VBAC: Am I a Candidate?

March 22, 2018

Women planning to have a vaginal delivery are often devastated when fate takes an unexpected turn and their baby is delivered via C-section. To complicate matters, mothers may find their healthcare provider is reluctant to perform a vaginal delivery after a C-section (VBAC) because s/he worries about potential complications.

The good news is that evidence supports VBACs in the right situations, giving women a second- (or third) chance at the labor and delivery they wanted the first-time around. In fact, the American Pregnancy Association states that 90% of women who’ve had a caesarian sections are candidates for VBACs (hooray!).

While your choices and emotional well-being are a top priority, it’s worth noting there are plenty of other good reasons to strive for a VBAC if you can. By doing so you, avoid a major surgical procedure, reduce your risk of postpartum infection and enjoy a shorter hospital stay and postpartum recovery.

What Makes a Good Candidate for a VBAC?

Here are the things an OB wants to see to support a VBAC birth plan:

You’ve had a successful vaginal delivery in the past

Whether you’ve had your vaginal delivery prior to the C-section, or as a VBAC, a successful vaginal birth is a positive note in the medical records when it comes to determining VBAC status.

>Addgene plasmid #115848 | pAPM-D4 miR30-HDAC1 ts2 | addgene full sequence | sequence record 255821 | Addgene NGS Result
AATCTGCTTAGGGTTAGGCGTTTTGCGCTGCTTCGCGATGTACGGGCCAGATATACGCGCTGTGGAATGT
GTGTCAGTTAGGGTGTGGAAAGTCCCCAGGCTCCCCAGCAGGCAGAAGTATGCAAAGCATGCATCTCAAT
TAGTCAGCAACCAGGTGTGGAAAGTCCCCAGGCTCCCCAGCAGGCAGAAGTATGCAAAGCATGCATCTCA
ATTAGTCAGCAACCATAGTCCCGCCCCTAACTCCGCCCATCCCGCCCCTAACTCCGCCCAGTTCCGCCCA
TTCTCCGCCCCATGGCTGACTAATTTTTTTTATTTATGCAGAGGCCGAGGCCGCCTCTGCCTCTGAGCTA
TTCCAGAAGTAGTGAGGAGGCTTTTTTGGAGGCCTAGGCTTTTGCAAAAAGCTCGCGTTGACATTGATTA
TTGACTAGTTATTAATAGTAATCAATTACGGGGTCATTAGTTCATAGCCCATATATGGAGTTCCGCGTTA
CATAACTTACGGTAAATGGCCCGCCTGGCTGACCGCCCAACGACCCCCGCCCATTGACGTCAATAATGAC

You are 35-years or younger


chrisvg / Pixabay

This is not to say that women over the age of 35-years old can’t have a VBAC. However, studies have shown that women under the age of 35 tend to have more successful VBACs, with fewer complications.

Your C-section was performed using a low-transverse incision.

The greatest risk of a VBAC is a ruptured uterus, which occurs if the prior C-section incision left the uterine lining weak, causing it to rupture or tear during a vaginal labor/delivery. Low-transverse incisions (an incision made side-to-side on the lower portion of the abdomen) pose the least likely threat of rupture in the future.

On the flip-side, if a high, vertical incision (top to bottom) was used, your doctor may not be willing to move forward with a VBAC since these are more prone to rupture.

You’ve had two or less C-sections

The more C-sections (incisions) you’ve had, the higher the risk of uterine rupture. Thus, the best VBAC candidates have only had one C-section (optimal), or two at the most.

The C-section was performed to protect baby’s health, not yours

The reason for your prior C-section matters to the physician. If you had a C-section because something was happening to baby (low heart rate, signs of distress, etc.) that’s one thing. If it occurred because the your physical labor wasn’t progressing as it should (cervix not dilating, a small pelvis, genital herpes, etc.), the doctor may advise a C-section for future deliveries.

You ‘re free of other uterine anomalies

If your uterus has other anomalies, uterine scarring or a history of uterine ruptures, C-Section is a healthier delivery option.

You have a healthy, non-risk pregnancy

If your pregnancy is considered high-risk for any reason – gestational diabetes, a breech baby, multiples, history of placenta previa, etc., the doctor will recommend a C-section.

Are you interested in working with obstetricians who support VBACs whenever possible? Contact the all-women team here at Women’s Health Associates to schedule a consult. We look forward to supporting your birth plan and giving you the empowering labor and delivery experience you desire – in the safest way possible.